Bhagavad Gita – Chapter 1, Slokas 35 to 36

Newsletter on Bhagavadgita by Dr. P.V. Nath

Original English version of text follows after German translation.


Sloka 35


O Madhusudhana, I do not wish to kill them, though they may kill me, even for the sake of dominion over all the three worlds, much less for a fragment of this earth.


Madhusudhana: destroyer of the demon Madhu. It is another name referring to Krishna, the incarnation of Vishnu. In puranic mythology, Brahma is represented as Light and Madhu as Darkness. Madhu seeks continually to destroy Brahma, the Light and was finally destroyed by Vishnu.

By using the word “I” and “me” Arjuna is still referring to his physical body. As a kshatriya he had the right to fight for his kingdom. The kshatriya was brought up from childhood to realise that it was the duty of every member of his race to be prepared to fight when needed. Death during the battle was considered an honour equal to winning the battle. At the same time he should be ready to kill the enemy during the battle. Killing the enemy in the battle was not considered to be an act of sin.

In the present situation, his mental disposition makes him say that he is ready to disarm and not bothered if the enemy kills him. He was ready to let Duryodhana take over the kingdom and rule the land.

The philosophy says that our actions are due to our thought imprints of the past. In this instance, Arjuna had a strong bank of thought imprint in his mind to kill the wicked cousin Duryodhana and his brothers. If he decided not to fight, the past thought imprints would not disappear by magic. They would still be stored in his memory bank. They would have to manifest at a later date. In other words, by not fighting Arjuna would only be postponing the inevitable and has to be born again to clear those thought imprints.

Arjuna was ignorant of the “vasanas and the art to extinguish them from the mind.” As we go through the Gita we will find an answer to the question of “how to get rid of the vasanas.” Even a learned gentleman and a great warrior like Arjuna succumbed to the weakness of the mind. Luckily he had Krishna the Lord Himself to guide him in the right path.

We are lucky and blessed to have the philosophy of the Gita in front of us to help us to overcome the ignorance.


Sloka 36


What pleasure can be ours, O Janardana, by killing these sons of Dhritarashtra. Sin alone will be our gain by killing these felons.


Arjuna evidently is aware of “results of actions conducted.” Any action brings in its result that can be either due for a reward or deserves punishment. In the present situation he is faced with the actions that involve killing the soldiers including some members of one’s own family. Analysing from the “mental plane” he is concluding that by killing his own cousins he would have committed an act of sin and so deserves punishment. Punishment does hurt and is not a pleasurable experience. So he puts in a question: “what pleasure can be ours”?

His next statement is “Sin alone will be our gain by killing these felons.”

If we can understand the true meaning of the word “felon” we can see that his statement is wrong. As a member of the ruling caste, he has to know the law of the land. In those days “Manu Dharma Sastra” was the basis for ruling the land. Let us look at who is a “felon” according to Manu.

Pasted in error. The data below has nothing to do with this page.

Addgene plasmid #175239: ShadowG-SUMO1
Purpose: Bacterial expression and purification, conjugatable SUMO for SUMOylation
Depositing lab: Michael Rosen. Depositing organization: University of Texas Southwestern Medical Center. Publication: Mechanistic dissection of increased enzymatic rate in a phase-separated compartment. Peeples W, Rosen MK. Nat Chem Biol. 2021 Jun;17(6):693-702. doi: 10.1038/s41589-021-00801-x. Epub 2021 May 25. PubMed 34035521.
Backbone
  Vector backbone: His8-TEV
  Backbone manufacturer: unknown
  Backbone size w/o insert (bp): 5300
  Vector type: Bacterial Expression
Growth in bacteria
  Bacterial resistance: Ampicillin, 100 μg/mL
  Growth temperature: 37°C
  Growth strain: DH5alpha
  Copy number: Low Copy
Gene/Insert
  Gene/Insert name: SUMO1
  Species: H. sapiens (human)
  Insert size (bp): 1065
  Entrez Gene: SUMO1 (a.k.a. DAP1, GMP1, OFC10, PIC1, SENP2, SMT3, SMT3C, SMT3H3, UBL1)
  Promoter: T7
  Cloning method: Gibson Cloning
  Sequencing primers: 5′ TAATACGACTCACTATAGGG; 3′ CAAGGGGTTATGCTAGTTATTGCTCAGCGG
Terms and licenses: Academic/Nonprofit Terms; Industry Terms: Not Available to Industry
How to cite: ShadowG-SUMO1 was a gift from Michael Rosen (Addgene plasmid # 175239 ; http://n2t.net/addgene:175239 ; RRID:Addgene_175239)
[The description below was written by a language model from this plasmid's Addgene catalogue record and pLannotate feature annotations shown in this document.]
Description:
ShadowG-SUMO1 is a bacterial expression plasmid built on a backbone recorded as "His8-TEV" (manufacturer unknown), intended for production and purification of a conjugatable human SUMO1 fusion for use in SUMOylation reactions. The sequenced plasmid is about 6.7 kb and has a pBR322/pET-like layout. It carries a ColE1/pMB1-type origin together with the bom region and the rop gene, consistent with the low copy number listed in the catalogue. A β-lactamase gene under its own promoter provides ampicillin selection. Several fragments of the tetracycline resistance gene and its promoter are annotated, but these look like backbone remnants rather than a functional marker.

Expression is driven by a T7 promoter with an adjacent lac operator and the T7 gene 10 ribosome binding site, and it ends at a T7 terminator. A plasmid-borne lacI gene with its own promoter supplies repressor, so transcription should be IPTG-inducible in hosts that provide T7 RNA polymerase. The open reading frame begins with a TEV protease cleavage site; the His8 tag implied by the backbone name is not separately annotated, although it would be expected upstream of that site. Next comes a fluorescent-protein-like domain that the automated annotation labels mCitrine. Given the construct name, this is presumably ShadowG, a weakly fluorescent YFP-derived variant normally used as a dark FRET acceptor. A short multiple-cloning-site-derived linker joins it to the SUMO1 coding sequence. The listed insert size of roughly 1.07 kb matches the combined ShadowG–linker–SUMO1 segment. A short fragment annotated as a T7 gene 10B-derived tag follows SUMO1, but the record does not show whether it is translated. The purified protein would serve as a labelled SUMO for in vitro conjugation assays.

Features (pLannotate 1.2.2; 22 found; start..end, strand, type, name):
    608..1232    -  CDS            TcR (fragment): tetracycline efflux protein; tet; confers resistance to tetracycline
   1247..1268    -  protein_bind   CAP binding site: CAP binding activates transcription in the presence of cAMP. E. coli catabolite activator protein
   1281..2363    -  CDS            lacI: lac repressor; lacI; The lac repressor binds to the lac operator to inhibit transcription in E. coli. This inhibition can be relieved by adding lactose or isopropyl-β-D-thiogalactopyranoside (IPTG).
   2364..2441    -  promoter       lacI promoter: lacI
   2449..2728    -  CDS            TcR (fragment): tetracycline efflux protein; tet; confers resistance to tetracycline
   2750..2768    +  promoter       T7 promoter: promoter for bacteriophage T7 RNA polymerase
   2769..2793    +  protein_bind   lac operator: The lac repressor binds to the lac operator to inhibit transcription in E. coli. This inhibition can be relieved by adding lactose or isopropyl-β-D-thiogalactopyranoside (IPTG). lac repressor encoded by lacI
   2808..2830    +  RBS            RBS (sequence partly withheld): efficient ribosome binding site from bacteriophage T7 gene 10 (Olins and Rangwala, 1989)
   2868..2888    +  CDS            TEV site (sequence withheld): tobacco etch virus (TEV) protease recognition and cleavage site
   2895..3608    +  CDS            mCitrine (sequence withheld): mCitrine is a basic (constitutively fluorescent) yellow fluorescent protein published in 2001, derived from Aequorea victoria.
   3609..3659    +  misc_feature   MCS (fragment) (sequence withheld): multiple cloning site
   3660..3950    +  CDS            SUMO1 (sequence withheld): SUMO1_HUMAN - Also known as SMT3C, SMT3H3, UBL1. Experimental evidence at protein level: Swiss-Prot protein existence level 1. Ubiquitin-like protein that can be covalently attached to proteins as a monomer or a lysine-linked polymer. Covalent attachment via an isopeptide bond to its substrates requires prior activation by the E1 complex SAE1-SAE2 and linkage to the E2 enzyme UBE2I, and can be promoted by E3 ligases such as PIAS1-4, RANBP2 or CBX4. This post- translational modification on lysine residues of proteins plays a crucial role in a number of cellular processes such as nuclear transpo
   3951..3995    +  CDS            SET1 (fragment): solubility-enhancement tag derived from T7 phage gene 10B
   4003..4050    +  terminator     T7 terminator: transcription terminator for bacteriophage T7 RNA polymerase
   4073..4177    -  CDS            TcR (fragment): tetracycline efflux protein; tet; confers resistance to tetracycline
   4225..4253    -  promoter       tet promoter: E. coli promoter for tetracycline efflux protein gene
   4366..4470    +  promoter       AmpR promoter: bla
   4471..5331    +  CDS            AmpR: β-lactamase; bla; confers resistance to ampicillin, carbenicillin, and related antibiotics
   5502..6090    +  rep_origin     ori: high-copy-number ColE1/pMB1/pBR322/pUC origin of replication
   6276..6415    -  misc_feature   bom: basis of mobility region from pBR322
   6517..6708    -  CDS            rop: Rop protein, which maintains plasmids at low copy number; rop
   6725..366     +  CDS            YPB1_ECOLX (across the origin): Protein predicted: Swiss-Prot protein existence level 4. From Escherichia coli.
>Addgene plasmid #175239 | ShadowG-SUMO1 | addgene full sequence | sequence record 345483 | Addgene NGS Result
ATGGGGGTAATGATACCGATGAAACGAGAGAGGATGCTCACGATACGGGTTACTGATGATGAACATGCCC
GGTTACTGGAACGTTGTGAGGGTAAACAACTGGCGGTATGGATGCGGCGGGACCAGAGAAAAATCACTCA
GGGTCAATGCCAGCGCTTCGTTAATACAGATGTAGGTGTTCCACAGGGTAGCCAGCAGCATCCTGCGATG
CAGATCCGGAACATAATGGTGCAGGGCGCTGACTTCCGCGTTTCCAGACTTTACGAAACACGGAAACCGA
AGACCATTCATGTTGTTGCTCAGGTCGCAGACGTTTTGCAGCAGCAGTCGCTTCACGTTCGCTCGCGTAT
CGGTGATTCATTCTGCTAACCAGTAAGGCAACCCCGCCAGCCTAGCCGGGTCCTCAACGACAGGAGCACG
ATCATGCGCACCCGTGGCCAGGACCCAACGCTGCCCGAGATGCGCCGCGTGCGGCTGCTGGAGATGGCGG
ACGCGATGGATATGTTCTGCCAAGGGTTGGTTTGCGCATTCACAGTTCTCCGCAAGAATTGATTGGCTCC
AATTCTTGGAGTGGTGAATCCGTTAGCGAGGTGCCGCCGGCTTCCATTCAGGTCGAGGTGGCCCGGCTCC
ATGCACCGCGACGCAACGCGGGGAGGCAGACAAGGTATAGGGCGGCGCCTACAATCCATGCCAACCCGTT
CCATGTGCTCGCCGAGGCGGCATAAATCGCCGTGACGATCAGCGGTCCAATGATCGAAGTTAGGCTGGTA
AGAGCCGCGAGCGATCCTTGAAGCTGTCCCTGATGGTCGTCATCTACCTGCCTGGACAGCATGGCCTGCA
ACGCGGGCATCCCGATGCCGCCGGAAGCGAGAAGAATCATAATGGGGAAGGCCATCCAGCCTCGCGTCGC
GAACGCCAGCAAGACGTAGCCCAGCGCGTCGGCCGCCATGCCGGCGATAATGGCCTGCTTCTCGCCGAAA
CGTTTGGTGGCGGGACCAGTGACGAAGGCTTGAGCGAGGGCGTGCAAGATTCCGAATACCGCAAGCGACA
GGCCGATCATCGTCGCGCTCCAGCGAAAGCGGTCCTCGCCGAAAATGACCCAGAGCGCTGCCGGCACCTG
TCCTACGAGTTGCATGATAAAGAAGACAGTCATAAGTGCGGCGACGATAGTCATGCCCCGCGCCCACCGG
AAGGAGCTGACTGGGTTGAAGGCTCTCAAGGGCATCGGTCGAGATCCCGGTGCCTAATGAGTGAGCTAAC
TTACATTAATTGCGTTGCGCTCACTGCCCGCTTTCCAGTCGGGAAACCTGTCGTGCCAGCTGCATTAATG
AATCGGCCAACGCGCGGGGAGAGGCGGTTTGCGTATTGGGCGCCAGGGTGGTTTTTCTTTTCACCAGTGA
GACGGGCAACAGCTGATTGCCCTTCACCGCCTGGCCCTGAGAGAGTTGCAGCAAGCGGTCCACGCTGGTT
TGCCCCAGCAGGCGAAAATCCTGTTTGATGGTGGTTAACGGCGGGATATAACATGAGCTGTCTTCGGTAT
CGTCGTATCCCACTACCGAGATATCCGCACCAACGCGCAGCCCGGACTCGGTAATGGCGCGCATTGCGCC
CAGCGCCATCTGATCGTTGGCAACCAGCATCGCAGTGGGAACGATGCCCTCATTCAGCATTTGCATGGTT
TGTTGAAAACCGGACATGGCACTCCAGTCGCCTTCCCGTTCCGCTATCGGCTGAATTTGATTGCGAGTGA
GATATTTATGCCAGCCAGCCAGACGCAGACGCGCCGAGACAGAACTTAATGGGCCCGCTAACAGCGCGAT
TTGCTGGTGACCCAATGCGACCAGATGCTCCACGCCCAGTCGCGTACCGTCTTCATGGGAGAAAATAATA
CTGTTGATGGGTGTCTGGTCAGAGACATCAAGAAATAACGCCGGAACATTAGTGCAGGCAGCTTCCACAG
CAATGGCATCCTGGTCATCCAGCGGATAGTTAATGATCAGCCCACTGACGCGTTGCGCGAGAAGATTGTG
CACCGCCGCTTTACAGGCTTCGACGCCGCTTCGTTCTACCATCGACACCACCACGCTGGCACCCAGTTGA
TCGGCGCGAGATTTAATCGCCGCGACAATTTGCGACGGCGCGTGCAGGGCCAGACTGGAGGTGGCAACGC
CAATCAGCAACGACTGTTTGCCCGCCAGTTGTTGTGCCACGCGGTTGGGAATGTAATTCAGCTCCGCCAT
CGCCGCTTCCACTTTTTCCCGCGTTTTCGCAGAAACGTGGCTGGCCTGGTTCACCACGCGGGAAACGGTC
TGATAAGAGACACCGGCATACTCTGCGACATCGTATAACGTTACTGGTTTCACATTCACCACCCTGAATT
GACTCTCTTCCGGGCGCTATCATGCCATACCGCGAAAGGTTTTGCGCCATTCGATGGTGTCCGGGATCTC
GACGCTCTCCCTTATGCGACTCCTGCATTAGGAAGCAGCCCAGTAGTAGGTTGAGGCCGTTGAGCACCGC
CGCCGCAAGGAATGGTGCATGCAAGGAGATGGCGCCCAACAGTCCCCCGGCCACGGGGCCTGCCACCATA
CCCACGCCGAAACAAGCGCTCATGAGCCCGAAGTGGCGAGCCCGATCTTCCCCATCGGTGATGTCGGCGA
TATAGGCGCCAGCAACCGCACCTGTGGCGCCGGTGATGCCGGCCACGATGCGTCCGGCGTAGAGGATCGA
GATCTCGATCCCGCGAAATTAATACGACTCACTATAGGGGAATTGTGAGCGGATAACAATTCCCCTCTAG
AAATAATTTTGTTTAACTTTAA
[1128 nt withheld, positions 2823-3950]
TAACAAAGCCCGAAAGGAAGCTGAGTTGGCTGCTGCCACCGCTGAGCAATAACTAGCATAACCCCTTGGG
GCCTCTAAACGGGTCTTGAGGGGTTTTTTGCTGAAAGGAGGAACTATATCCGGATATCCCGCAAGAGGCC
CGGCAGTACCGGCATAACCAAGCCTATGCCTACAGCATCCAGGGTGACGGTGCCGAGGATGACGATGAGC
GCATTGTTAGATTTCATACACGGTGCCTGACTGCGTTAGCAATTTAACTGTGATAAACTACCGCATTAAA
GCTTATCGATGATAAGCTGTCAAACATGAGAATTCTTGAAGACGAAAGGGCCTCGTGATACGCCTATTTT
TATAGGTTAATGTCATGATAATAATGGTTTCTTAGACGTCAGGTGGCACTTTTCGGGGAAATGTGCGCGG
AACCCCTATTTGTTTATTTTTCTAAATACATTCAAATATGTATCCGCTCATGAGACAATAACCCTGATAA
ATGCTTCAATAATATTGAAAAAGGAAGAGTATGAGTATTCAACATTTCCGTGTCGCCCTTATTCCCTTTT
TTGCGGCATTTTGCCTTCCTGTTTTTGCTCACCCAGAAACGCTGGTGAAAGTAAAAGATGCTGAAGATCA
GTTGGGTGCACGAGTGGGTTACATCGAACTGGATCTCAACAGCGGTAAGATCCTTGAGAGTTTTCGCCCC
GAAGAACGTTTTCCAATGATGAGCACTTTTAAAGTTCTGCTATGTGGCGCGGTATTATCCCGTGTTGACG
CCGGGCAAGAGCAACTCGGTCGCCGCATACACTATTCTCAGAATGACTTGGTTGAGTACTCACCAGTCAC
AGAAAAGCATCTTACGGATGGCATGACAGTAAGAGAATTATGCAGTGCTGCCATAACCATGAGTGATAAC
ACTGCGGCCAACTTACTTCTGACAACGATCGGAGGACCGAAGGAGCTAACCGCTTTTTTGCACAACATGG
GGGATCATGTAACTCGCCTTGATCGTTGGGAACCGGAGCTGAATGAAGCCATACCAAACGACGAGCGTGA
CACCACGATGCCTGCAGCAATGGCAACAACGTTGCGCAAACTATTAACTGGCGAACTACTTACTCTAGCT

A felon is he who has committed one of the following five heinous crimes:

1. Sets fire to another person’s house with an intention of killing the inmates.
2. Poisons an individual with an intention to kill.
3. Falls on an individual with a sword to kill.
4. Steals unlawfully the wealth of another person.
5. Steals the wife of another person.
Manu categorically states in his “Dharma Sastra” that the penalty for a felon is “Death.” Irrespective of who the felon is, he should have to be killed.

Arjuna accepts that the Kauravas had committed not one but all the above five crimes. The verdict of the jury should be anonymous: “they are the felons.”

Having said that, he should then pass the verdict of “death.” When one has followed the law of the land in the conduct of an action, then he is said to have not committed a sinful act. The judge would not have committed a sin by passing death sentence to a criminal whose crime was proved beyond reasonable doubt.

Here, Arjuna says that by killing the “felons”, the Kauravas, he would have committed a sin and so would be punished. He is confused and his verdict is wrong.

It would be helpful if we look at the meaning of the word “Janardana”. This is another of the names for Lord Krishna.

The word means “giver of rewards.” He is considered as one of the 24 Avataras of Lord Vishnu. As Janardana, Vishnu takes the form of planets and gives fruits of consequences for actions of men/women on the earth.

From the point of view of mankind, the planets are divinities and spiritual element predominates in them. They bestow benefits to the life on the earth by their configuration. They are considered as “celestial wanderers.” On the contrary, we, part of life on this earth have predominance of “life element” in us. Majority of us by our actions cannot be considered as “divine elements on earth.” The basis of horoscope according to the Hindu tradition is determined by the position of the planets at the time of birth of the individual.

Copyright for the texts on Bhagavad Gita by Dr. P.V. Nath, UK.
Questions concerning the text please direct to Dr. Nath at ““.